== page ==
A Louisiana attorney is constantly asked by non-Louisiana peers if the state ever adopted the Uniform Commercial Code or if they are still using the old, outdated, Napoleonic Code. Though Louisiana has stark interpretations of the relevance of the UCC, the state has adopted the code in piecemeal. This article is a partial synopsis of introducing readers to a few of the concepts of UCC as adopted by Louisiana compared to the existing principles of the law of sales.
Key Learning Points
The Uniform Commercial Code remains under study by the Louisiana Law Institute. The Uniform Commercial Code presumes that most states are based on English Common Law. Louisiana was, as remains, based on the French Napoleonic Code and theories borrowed from the Spanish Civil Codex (Callens, 2012, p. 70). These ideas were carried over when the territory was purchased by the United States, virtually guaranteeing residents old civil on contracts and property. To be cynical, the UCC would have destroyed the corrupt political atmosphere at the time, especially the extortion events surrounded the governor Edwin Edwards. Instead, Louisiana decided to "grandfather" the old contract and business definitions. Similarly, many other states' legislatures adopted the UCC, but have significant differences with one or more sections, and have amended some items that they deem misguided or unorthodox with their own sense of what the law should be.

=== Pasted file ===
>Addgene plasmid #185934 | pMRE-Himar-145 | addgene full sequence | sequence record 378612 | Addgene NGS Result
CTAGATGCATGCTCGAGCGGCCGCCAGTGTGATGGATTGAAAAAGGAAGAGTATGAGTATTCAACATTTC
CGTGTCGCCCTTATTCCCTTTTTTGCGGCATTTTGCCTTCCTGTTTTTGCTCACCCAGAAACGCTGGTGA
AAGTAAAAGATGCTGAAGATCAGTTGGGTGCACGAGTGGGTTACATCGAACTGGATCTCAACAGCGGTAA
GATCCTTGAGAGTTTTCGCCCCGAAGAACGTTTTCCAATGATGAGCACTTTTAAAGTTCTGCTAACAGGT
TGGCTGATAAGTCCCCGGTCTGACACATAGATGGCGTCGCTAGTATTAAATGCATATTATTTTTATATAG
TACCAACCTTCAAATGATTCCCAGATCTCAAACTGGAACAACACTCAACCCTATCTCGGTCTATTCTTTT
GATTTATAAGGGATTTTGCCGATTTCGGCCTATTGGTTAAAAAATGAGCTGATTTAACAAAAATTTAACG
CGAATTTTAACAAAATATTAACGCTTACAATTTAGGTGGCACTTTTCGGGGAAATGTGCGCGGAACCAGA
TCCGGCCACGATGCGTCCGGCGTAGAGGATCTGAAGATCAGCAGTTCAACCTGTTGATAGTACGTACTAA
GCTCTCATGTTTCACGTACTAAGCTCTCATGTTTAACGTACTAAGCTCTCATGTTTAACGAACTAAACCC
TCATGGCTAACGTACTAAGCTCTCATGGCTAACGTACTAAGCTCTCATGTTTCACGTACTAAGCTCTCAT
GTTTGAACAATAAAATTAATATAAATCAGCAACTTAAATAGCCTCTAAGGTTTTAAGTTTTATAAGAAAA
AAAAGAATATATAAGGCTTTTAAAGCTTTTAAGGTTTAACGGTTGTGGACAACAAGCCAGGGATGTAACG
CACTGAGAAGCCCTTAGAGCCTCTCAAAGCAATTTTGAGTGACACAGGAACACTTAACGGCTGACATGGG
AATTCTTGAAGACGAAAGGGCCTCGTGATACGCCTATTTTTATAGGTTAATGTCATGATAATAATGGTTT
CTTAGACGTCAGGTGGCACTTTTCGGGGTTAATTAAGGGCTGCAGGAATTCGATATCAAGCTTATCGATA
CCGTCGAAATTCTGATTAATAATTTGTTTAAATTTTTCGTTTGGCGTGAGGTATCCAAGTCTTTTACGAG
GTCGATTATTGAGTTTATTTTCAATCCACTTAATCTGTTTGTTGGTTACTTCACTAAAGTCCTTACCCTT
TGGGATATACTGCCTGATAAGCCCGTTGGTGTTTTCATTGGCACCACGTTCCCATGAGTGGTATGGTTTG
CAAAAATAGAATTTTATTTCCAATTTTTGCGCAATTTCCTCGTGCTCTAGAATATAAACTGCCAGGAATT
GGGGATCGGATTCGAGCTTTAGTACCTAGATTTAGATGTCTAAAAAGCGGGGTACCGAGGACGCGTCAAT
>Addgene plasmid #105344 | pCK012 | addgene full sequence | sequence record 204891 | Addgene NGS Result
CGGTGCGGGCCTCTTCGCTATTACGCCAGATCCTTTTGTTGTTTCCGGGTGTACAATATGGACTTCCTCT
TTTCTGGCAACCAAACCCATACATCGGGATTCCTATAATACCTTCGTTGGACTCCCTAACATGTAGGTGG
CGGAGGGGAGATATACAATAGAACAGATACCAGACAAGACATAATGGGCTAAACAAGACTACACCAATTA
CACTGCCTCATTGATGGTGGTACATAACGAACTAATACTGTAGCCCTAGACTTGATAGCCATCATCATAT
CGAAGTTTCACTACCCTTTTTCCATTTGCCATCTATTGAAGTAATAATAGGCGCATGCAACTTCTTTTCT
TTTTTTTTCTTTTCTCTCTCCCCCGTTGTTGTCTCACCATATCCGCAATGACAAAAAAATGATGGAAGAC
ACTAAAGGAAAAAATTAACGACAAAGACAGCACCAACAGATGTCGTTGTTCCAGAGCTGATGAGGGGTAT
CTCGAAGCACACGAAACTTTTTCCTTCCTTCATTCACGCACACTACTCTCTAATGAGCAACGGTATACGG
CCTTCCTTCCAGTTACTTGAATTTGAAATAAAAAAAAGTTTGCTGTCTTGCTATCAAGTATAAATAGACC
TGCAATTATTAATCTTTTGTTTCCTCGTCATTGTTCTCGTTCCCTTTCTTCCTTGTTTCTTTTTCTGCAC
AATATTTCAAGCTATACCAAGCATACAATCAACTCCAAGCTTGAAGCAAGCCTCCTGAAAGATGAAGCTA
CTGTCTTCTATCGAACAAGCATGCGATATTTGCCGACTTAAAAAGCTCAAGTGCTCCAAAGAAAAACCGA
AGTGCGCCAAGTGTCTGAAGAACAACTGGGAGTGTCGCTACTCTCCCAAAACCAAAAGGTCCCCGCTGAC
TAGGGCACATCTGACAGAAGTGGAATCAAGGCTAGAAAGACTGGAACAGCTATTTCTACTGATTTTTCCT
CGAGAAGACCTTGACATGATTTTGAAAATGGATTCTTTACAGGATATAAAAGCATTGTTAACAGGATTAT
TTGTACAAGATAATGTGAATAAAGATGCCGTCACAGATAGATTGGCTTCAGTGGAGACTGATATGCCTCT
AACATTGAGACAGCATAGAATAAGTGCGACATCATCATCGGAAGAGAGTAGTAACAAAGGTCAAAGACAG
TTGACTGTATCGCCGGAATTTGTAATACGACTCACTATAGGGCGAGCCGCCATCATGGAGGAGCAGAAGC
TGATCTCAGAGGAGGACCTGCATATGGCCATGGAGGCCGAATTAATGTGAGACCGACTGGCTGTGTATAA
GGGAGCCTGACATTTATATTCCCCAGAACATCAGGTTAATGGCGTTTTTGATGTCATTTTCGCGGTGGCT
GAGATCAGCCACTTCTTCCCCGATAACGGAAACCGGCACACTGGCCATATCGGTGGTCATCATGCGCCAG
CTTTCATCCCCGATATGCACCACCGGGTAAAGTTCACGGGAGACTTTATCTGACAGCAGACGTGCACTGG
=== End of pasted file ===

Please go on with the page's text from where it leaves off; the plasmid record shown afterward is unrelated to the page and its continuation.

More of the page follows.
Much of the law is so similar that the differences may be technical only, so Louisiana does just fine in their day-to-day commercial transactions. Louisiana, due in part of its political history, was originally the only state governed by Civil Law rather than the Common Law. The latter was a direct inheritance fr...

It is evident that with increased business involving other states, and possible loss of business due to different rules and laws, Louisiana should continue to rethink their stance and weigh the advantages and disadvantages of fully adopting the UCC. This would allow them to better compete with the ever changing environment.